In my quest for cinematic fulfillment, I often scan through a laundry list spanning various Criterion discs and book adaptations. The realist inside pulls me to and fro, bouncing me back and forth between reality and fantasy. Bridging the gap becomes increasingly difficult the longer we march through life’s much, and Nana is plenty aware of this. It represents the sort of wishful fiction we’d like to experience, though like its snow-coated grounds, viewers are left begging for even a lukewarm feeling.
There is but one seat left on a busy train, and it’s currently housing a guitar. Nana Komatsu (Aoi Miyazaki) and Nana Osaki (Mika Nakashima) encounter one another here by chance — or perhaps by fate. While the girls are polar opposites (Komatsu is eccentric, Osaki reserved), they forge a friendship as their train remains stuck in a heavy snowfall. A few months pass before they move in together, with Osaki hoping to get her band off the ground and Komatsu just hoping to get through everyday life.
The concept of feminine bonding calls forth movies like The Sisterhood of the Traveling Pants, but no worries with Nana. This flick has a much more mature feel to it, turning heads with its dual approach to feminism. The story juggles values and dreams, touching upon concepts of reluctance (with Komatsu) and aggression (with Osaki). While we can become interested or even involved with these ideas, Nana’s dominating theme is boys, a great force ultimately holding these girls back. Part of this assessment is unfair, because you could go on forever over what Nana is “about.” In the end, though, the girls’ quest is making ends meet with their dreams, and boys are just there to mess things up.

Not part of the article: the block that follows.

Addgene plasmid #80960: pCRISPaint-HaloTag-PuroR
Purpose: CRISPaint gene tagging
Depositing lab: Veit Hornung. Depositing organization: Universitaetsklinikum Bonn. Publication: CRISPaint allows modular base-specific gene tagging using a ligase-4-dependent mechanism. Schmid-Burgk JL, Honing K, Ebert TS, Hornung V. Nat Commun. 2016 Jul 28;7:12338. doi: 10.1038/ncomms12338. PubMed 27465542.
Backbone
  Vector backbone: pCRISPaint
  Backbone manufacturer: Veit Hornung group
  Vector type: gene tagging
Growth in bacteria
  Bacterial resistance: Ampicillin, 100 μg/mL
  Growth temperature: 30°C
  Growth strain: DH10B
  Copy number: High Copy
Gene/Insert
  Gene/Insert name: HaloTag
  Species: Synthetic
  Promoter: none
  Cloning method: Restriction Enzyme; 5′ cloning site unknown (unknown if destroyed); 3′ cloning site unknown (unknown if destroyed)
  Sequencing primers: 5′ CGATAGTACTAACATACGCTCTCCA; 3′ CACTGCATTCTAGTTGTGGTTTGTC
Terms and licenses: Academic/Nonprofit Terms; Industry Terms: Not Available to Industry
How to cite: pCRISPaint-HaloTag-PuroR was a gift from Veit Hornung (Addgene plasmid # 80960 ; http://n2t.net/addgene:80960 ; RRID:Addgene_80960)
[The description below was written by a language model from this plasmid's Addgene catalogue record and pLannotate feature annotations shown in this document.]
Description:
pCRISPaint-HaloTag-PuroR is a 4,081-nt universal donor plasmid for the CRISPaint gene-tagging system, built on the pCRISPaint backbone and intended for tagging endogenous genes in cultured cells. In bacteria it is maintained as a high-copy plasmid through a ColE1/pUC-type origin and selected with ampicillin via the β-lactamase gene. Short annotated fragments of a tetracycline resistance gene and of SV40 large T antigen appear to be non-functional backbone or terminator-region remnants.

The characters will definitely come across as either adorable or deplorable. Komatsu is just another stereotypical, over-the-top screech factory; she squeals, gets excited about trivial things, and is brought down by the fall of a tack. Osaki is easily the more original character, not to mention the most focused. Her past is interesting, and we can relate to her determination. She has big dreams we want to see her accomplish; Osaki feels real, unlike the superficial act Komatsu is constantly putting on. Despite the latter’s pathetic nature, the girls’ friendship is a believable one, a little distant but not without the feeling that they have one another’s back.
One last thing to note before I wrap this burrito is the use of music. Due to Osaki, Nana is a music-heavy flick. If you’re a fan of J-pop (it’s not punk music; don’t let the outfits fool you), you’ll achieve a higher level of entertainment here. About fifteen minutes or so are dedicated to live performances, which I personally couldn’t get into. Nonsensical J-rock lyrics aren’t my bag, but hey, if you like your tunes as such, more power to you.
For those wondering how closely Nana follows its manga source, I couldn’t tell you. But I have read that it adheres to the first three or four volumes pretty closely. Those that haven’t read up on the manga will find their love for the film based on A) how much of a chick flick mood you’re in; B) how much you enjoy J-pop; or C) how much of Komatsu’s screen time you’re prepared to stomach (she may have some depth, but that doesn’t mean she’s interesting). Nana is decent girl power fare, certainly better than anything involving mobile pants. Perhaps I need to make a date with that girl inside of me that could enjoy this stuff better. I don’t quite recommend it, but it wouldn’t hurt for the curious to give it a go.